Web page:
When we first started recovering Martin, I envisioned an end date. I’ve written on the topic, that is, “How will I know when we’re done?” Four years ago I thought we might be “there” by kindergarten or first grade; the mother who got me started on this journey pretty much recovered her son by age six. That seemed doable. (Martin is six now, in first grade, and far along but nowhere near typical.)

This year, in conversation with parents whose kids are, for all intents and purposes, recovered or very nearly indistinguishable from typically developing peers, my understanding of this path has changed. I don’t think there will be an end date.

This is not to say that I don’t think Martin will recover. I do. This year Martin’s language and social skills have come so far—almost daily, neurotypicality feels achievable.

I foresee a time when Martin will leave self-contained special education for a mainstream classroom. I foresee a time when physical therapy and occupational therapy and speech therapy will no longer be offered to him. I foresee a time when he will make friends without a parent-engineered play group. Little by little, these needs that Martin has will fall away.

Yet there will be more to do. Martin has lost a significant portion of childhood to autism, and he will always need to catch up in some regard. Moreover, the damage to Martin’s immune system is likely to affect his health even after the biggest strikes are resolved. What I do for Martin may naturally shift behind the scenes as he ages and heals. That doesn’t mean I won’t stop working.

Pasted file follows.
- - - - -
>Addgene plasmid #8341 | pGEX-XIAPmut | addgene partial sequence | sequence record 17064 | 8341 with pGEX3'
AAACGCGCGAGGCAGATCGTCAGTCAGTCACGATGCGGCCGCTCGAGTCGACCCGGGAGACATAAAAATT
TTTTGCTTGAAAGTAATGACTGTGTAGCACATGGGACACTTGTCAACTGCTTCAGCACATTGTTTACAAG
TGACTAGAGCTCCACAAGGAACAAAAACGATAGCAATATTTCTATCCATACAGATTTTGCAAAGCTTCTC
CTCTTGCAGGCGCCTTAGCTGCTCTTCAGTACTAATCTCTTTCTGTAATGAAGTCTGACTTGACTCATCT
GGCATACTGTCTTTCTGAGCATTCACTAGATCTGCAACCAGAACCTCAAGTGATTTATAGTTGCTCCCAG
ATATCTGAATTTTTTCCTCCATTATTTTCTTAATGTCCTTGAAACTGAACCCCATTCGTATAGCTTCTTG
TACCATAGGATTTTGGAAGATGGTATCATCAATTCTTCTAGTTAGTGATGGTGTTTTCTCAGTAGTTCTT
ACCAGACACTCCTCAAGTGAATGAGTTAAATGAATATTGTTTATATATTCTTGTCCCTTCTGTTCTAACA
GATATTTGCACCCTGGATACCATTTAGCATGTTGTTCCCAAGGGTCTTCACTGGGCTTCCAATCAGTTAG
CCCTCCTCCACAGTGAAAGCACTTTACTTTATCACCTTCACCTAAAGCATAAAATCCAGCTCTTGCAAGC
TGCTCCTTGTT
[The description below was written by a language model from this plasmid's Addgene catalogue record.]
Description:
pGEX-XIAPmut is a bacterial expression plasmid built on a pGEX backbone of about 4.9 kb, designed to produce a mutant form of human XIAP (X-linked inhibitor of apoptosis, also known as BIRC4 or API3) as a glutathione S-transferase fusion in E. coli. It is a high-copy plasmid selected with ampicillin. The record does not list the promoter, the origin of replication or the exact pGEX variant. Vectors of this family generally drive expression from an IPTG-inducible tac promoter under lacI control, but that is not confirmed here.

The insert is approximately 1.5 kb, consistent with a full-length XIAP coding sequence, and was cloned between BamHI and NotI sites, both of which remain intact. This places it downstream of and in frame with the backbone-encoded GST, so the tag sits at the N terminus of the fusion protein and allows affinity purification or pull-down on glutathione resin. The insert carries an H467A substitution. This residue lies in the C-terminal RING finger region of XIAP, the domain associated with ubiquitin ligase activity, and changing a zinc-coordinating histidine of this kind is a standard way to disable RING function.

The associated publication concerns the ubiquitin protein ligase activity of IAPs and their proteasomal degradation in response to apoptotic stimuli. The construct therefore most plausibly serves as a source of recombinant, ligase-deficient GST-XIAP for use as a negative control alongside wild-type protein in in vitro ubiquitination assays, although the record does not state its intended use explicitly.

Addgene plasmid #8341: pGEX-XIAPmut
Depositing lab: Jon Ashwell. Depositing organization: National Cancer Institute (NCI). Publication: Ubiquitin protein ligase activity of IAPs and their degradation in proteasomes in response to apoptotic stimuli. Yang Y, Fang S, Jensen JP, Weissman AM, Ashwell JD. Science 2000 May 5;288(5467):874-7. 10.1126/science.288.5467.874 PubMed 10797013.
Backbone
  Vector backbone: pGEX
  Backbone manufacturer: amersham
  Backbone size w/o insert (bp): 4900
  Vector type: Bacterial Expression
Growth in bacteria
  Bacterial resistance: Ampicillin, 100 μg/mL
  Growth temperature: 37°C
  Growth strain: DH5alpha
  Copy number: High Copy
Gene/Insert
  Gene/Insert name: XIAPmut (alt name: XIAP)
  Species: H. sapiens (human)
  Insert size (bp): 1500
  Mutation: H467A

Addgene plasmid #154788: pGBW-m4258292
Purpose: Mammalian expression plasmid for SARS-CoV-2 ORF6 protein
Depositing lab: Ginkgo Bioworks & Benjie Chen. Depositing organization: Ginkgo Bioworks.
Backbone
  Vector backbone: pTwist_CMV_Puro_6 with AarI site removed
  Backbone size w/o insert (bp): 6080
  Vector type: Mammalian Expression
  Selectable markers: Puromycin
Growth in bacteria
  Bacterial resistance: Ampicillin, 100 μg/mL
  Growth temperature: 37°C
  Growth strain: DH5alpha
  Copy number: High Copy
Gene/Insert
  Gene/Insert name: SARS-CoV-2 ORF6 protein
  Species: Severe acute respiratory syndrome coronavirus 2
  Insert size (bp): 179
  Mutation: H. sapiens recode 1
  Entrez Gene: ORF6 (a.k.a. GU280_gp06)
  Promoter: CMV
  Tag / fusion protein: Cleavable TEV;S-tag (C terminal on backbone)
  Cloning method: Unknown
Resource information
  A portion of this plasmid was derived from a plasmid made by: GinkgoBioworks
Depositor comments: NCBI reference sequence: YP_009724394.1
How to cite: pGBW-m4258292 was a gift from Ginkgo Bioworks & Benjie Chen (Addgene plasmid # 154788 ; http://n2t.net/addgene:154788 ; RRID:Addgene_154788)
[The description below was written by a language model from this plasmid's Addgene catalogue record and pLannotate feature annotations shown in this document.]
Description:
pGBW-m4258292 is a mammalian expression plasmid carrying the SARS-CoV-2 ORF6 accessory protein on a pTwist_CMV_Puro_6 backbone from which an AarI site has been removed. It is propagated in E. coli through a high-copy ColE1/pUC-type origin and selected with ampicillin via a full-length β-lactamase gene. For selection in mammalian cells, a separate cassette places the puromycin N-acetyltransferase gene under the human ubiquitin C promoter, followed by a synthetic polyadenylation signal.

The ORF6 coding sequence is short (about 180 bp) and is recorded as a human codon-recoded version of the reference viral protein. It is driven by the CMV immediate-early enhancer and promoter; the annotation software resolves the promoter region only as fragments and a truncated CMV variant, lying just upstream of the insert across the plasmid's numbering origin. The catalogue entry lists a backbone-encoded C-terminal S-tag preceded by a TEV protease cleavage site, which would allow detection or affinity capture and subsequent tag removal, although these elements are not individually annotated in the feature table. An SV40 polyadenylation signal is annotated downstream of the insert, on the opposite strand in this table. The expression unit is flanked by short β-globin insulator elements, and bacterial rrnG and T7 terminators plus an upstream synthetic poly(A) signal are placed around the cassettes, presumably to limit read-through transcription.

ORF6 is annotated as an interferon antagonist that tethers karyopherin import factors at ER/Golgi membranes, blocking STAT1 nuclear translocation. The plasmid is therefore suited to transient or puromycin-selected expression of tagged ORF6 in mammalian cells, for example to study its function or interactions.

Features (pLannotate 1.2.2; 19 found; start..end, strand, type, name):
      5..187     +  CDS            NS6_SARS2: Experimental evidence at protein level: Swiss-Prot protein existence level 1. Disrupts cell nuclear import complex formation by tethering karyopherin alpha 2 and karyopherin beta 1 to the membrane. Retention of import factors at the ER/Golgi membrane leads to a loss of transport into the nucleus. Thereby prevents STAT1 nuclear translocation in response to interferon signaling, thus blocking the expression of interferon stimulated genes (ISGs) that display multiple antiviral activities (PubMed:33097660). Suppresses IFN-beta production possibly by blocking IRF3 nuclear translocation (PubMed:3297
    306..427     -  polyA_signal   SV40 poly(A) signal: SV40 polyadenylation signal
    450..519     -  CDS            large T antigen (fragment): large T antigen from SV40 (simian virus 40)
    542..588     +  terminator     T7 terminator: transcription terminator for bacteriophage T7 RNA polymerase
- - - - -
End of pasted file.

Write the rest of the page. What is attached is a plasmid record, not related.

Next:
As of today, I see recovering Martin as a permanent part of my parenting journey. It’s like dividing a number half by half by half. You never reach zero, but you get infinitesimally close. Even when Martin is 0.0000000001% away from typical (and therefore more “typical” than most any kid?), I’ll still be lurking around, trying to keep him healthy, giving him what he needs to become the man he was born to be.

Every parent’s adventure is different, and I guess this is mine.

6 thoughts on “Journey

  1. I read your blog from time to time. We have had a few exchanges, where I argued against the idea of ‘recovery’ and said we just need to support our kids to be successful. You said you thought that was mincing words and we both want the same things.. I’m really glad to read that Martin is doing well and progressing. I’m sad to hear you are still trying to “recover” him. Some day he may read what you have written. And he will want to tell you that he wasn’t lost, just different. Keep helping him, of course, but maybe this holiday season there is a moment to see that he is not lost? It is a big job, I know, but it is tough on a kid when “fixing’ him becomes his mother’s project. That is a lot to put on you both. I wish you well.

    • Thanks for this comment, and for sticking with my blog even if you don’t agree with my approach. I think your comment deserves a substantial response! I’m putting together a post, which I hope to have up by this weekend. Best wishes!